Are You Really Taking a “Retainer”?
Many, if not most, lawyers take an advanced deposit of money before they start working on a new matter. Even in my own attorney fee agreement, I use words to the effect that, "you will pay a retainer of $____ to be billed against my fees at the rate of $____ per hour." Thus, these advanced fee retainer payments ALWAYS go into the lawyer’s trust account. Why? Because it remains the client’s money until it is earned by me.
And in most states, including Texas and California, that is a correct use of the term “Retainer.”
However, in the world of the big firms, a “retainer” means the same as “entry fee:” it is a sum that a client pays JUST to guarantee that client can walk through the door and the firm will handle their legal business at their agreed upon rates, above and beyond that “entry fee” called retainer. It’s akin to dues at a private club: just because you paid your dues doesn’t entitle you to free meals or free merchandise. It just gets you in the door. Thus, a true retainer paid to get you in the door is a flat-fee, non-refundable to the client, and should NOT be deposited in a trust account. It’s the FIRM’s money. feeagreement
Why am I harping on this? Because using the correct definition is important, and may have significance in your home jurisdiction. For example, the state of Florida now stresses that “retainer” should ONLY have the original meaning described above: it is ONLY a lump sum payment, non-refundable, which is simply a guarantee that the firm will handle your legal business WHEN you need the firm. It is earned upon payment. The commentary to Florida Bar Rule 5-1.1 specifically instructs:
“Retainers are not funds against which future services are billed. Retainers are funds paid to guarantee the future availability of the lawyer’s legal services and are earned by the lawyer upon receipt. Retainers, being funds of the lawyer, may not be placed in the client’s trust account.”
In my survey of some other states, they often handle this “retainer” conundrum with some flexibility, allowing lawyers to modify that label: you either pay a “retainer,” which is flat fee, or an “Advance Payment Retainer,” which does go into a lawyer’s trust account. Florida is staunchly advising lawyers that retainer should only be used to describe the flat, prepaid fee to ensure the firm’s availability, and thus does not go into a lawyer’s trust account.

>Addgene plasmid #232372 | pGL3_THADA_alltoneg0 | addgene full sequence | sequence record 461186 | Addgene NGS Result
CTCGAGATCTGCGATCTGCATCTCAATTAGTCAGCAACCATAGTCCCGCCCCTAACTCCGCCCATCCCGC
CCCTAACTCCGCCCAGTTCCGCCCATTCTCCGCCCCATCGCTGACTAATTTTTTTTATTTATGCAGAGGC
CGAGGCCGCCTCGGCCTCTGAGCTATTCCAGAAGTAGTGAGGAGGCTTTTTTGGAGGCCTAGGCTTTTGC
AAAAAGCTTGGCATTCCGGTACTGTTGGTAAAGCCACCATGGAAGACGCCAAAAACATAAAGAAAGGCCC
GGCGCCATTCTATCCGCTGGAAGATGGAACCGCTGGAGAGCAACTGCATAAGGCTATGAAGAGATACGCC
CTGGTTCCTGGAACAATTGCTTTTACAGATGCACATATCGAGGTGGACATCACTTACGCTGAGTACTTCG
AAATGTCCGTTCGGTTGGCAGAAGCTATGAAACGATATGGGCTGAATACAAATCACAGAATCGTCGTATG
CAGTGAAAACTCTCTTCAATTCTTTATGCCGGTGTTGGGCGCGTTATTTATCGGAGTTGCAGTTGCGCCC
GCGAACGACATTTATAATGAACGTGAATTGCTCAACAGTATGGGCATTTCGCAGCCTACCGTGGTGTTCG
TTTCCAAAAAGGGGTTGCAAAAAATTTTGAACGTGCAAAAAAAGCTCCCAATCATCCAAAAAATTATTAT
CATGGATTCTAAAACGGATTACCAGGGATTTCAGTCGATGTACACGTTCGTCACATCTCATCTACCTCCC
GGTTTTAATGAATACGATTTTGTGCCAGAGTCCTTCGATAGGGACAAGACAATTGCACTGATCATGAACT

What does that mean for you?
1) Unless you know what your jurisdiction requires, start using the term “attorney fee agreement” instead of “retainer” when discussing how payments are handled, or use “Advance Payment Retainer” to indicate the purpose of the client’s deposit. 2) Here at LawPay, our staff is trained to advise lawyers who may be unsure to check and see if their state or local rules have a specific definition for “retainer.” 3) Further, LawPay has changed the language we’re using in our support center to acknowledge this special definition. (eg. Our standard “Frequently Asked Question” about adding retainer payments has been modified to say “How do I add credit card payments to my attorney fee agreements?”
All of our lawyer merchants are advised to review their local and state rules on how “retainer” is defined. Always try to use the right term in your agreements to avoid confusion and misunderstanding. Remember, when lawyers have a bad contract, they generally lose the battle with the client over what it means.
Do you still need to update your attorney-client paperwork for the digital age? Download our free e-kit, 5 Forms to Modernize Your Attorney-Client Agreements, which contains templates to get you started.